Begins: Apr 5, 2014
Date: Sun, Sep 21st, 2014
Trip Distance: 2,673.4
Entry Visits: 2,949
Journal Visits: 285,920
Guestbook Views: 19,019
Guestbook Entrys: 150
The reasons for doing a thru-hike are as varied and many as there are thru-hikers. Often born of a need for change- a divorce, a death, addiction, loss of a job, or the end of a relationship for example. Or conceived as a romantic notion that living in the wilds for months will satisfy the craving to get back in touch with nature or even ones self. For some it is just something to do for a while or it's the material for a book or their photography business. And it may be any or all these things for others.
What they don't tell you when you decide to do this thing called the Pacific Crest Trail is that it is a hell of a lot of work. And not just the physical climbing and descending of nearly half a million feet of elevation along the trail or the sheer walking of 2,668 miles of trail and the 5 million steps that takes, but also the work of logistics, resupply, communication, scheduling, and securing water and shelter daily while out there. There is nothing to prepare you for the loneliness, drudgery, and soul crushing boredom that attends a thru-hike. The fact that you will be working 10 and 12 hour days everyday. The whip always cracking in the back of your mind that you have to do another 20 miles today, and tomorrow, and the next day, and the day after that. This is not a journey to be undertaken on a whim. It is serious stuff.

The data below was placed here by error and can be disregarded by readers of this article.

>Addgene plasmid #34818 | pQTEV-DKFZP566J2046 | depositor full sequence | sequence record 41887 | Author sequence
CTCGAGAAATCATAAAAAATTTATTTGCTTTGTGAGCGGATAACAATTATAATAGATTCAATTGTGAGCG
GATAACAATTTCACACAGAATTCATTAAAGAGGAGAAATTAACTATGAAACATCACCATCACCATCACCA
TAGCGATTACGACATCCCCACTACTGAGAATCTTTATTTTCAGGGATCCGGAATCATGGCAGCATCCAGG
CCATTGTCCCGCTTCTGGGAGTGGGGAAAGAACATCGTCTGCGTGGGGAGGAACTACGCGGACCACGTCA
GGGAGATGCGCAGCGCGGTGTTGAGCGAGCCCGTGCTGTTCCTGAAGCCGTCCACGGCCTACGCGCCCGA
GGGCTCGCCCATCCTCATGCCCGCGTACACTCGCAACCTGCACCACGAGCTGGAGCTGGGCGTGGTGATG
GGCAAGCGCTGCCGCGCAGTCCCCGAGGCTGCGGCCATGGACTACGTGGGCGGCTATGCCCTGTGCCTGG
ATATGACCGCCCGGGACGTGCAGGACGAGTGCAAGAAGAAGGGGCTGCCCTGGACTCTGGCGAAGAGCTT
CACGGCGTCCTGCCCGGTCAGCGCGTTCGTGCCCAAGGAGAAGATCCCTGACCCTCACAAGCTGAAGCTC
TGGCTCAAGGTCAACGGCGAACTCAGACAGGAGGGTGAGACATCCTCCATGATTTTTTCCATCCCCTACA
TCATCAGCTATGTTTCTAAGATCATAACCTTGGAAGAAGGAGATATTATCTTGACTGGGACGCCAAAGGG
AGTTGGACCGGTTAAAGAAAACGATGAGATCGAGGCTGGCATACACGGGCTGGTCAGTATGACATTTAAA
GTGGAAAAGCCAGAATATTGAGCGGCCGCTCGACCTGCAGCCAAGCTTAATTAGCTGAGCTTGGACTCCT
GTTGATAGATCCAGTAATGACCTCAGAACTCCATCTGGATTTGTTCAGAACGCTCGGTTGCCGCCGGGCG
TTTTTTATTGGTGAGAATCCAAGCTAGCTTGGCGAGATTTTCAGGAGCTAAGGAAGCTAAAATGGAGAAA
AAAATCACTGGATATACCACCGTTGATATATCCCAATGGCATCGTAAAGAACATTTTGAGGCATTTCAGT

On the other hand, they also don't tell you about all the surprises you will find along the trail. The animals, the sunsets, the flowers- these are pretty obvious, but also turning a corner and encountering a sudden change in terrain, or the sparkle of a lake, or the "Cheese burger" call of the mountain chickadee. They don't describe the people of all stripes that you meet and especially the kindness and generosity extended to you by strangers that gives you a new faith in the human race. And then there's trail magic! Awesome!
There is a fundamental need in all of us to be part of something bigger than ourselves. This manifests itself in such things as politics, religion, and sports. I think it also extends to the PCT. Those of us who hike it, or have helped someone hiking it, and those of us who know or even followed a blog of someone that hiked it- all bask in the accomplishment. We've pinned our hopes on the hiker and root for them to cross the finish line and when they do we celebrate. And rightfully so. There is plenty of satisfaction to go around for everybody.
So in the end I hiked from Mexico to Canada along the Pacific Crest Trail, but I didn't do it alone. I had lots of help and encouragement from my family, friends, acquaintances, and blog followers. My feet were on the ground, but we (all of us) did it together. Thanks to everyone for making it possible. The journey is the reward.